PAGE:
Last updated: July 17, 2014 3:00 pm

Microsoft to shed 18,000 jobs


Microsoft is slashing its Nokia handset business in half, cutting 12,000 jobs at the division, as new chief executive Satya Nadella unveiled his first response to the company’s crumbling position in the mobile computing world.

The job cuts are part of 18,000 across the US software company, amounting to 14 per cent of its total workforce and the deepest in its 39-year history.

The drastic cuts pointed to a narrowing of Microsoft’s smartphone ambitions after years of steep losses, reducing its emphasis on the most expensive and profitable part of the market dominated by Apple, as well as the “feature phones” that have long made Nokia’s brand synonymous with mobile communications in many parts of the world.

The news was met with a grim reaction in Finland, where successive rounds of lay-offs at Nokia had already dented national pride.

“It can be said that we have been betrayed,” said Antti Rinne, finance minister in the coalition government and leader of the Social Democrats. “When the deal was made, Microsoft gave the impression it was committed to Finland and Finnish knowhow. Now it seems it’s not going to be that way.”

Mr Nadella, who took the helm in February, sought to paint the cuts as part of a refocusing of Microsoft’s mobile business as it tries to recover years of lost ground. “The first step to building the right organisation for our ambitions is to realign our workforce,” he wrote to company employees.

The new Microsoft boss believes that the company’s best chance of becoming more than an also-ran in smartphones lies in selling a new range of low-priced handsets in the developing world, according to analysts. “It’s a lockout in high-end devices for Apple and Samsung,” said Ben Wood, an analyst at CCS Insight.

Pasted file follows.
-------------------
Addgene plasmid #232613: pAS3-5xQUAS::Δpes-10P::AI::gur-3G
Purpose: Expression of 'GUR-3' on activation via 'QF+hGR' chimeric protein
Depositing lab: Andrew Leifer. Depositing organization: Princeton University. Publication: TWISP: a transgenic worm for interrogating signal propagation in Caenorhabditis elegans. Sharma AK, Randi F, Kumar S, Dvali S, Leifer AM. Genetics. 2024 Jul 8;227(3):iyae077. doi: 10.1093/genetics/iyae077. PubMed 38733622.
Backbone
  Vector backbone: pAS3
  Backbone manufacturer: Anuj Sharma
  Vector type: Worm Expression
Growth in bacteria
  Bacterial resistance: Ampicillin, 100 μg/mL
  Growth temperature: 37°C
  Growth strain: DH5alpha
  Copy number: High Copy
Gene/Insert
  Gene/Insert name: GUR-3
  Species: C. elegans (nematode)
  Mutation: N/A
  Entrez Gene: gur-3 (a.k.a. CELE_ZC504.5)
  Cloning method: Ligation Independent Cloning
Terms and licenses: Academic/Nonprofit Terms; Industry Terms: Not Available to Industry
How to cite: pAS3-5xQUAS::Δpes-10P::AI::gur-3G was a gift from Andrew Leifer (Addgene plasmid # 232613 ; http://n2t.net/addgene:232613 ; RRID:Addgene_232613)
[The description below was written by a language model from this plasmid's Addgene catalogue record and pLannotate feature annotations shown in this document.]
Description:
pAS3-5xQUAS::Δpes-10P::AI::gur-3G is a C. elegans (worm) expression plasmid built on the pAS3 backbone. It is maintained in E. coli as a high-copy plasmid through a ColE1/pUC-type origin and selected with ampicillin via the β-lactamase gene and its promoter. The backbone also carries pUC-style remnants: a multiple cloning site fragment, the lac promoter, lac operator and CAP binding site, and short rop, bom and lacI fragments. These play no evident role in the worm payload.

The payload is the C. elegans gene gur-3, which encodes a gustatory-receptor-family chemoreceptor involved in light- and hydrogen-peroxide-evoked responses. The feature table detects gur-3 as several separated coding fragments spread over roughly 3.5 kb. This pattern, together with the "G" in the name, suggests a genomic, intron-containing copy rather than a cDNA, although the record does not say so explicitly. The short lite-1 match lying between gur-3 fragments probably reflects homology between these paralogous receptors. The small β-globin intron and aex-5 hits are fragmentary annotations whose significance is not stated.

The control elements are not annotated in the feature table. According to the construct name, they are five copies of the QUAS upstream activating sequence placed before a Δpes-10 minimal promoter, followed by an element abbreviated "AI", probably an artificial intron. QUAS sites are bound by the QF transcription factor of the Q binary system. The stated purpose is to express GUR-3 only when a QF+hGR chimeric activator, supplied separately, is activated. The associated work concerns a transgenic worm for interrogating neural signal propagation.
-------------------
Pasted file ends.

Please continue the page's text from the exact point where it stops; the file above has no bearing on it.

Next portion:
The announcement that Nokia’s feature phone business will be merged with the smartphone division is also a signal that Microsoft is pulling back in the most basic handset market as it focuses on devices running its Windows software, he added.

As part of the plan, Microsoft said it would also scrap the low-priced smartphones that Nokia had launched this year using Google’s rival Android software platform, instead shifting these over to its Windows operating system.

Mr Nadella added that he also intended to change the company’s structure by “flattening organisations” and reducing layers of management. The company said it expects pre-tax charges over the next year of between $1.1bn and $1.6bn in severance payments and other related costs.

Wall Street welcomed the expected moves, which follow Microsoft promises to cut $600m a year from costs after the Nokia acquisition, and the company’s shares rose 1.02 per cent to close at $44.53.

However, analysts questioned whether Mr Nadella had a clear strategy in the mobile market. With its share of the sector likely to remain under 5 per cent, it was unclear “how Microsoft stays relevant”, Walter Pritchard, a software analyst at Citibank, said.

Mr Nadella’s first attempt to lay out his vision for Microsoft, in a 3,100-word memo last week, was criticised in some quarters for being opaque and filled with management speak. But it indicated that Mr Nadella wanted to change the company’s strategy to focus more on cloud services and its enterprise businesses.

The 5,500 job cuts in Microsoft’s core businesses amount to about 6 per cent of the total, a steeper cut than the 5 per cent round of lay-offs in 2009. That was Microsoft’s only previous company-wide job reduction and was seen as an important psychological turning point for the company, ending its apparent invulnerability during a long period of dominance of the software industry.

Since then, it has seen Apple and Google rise to lead the new smartphone and tablet businesses, with PC sales contracting and its own smartphone software marginalised.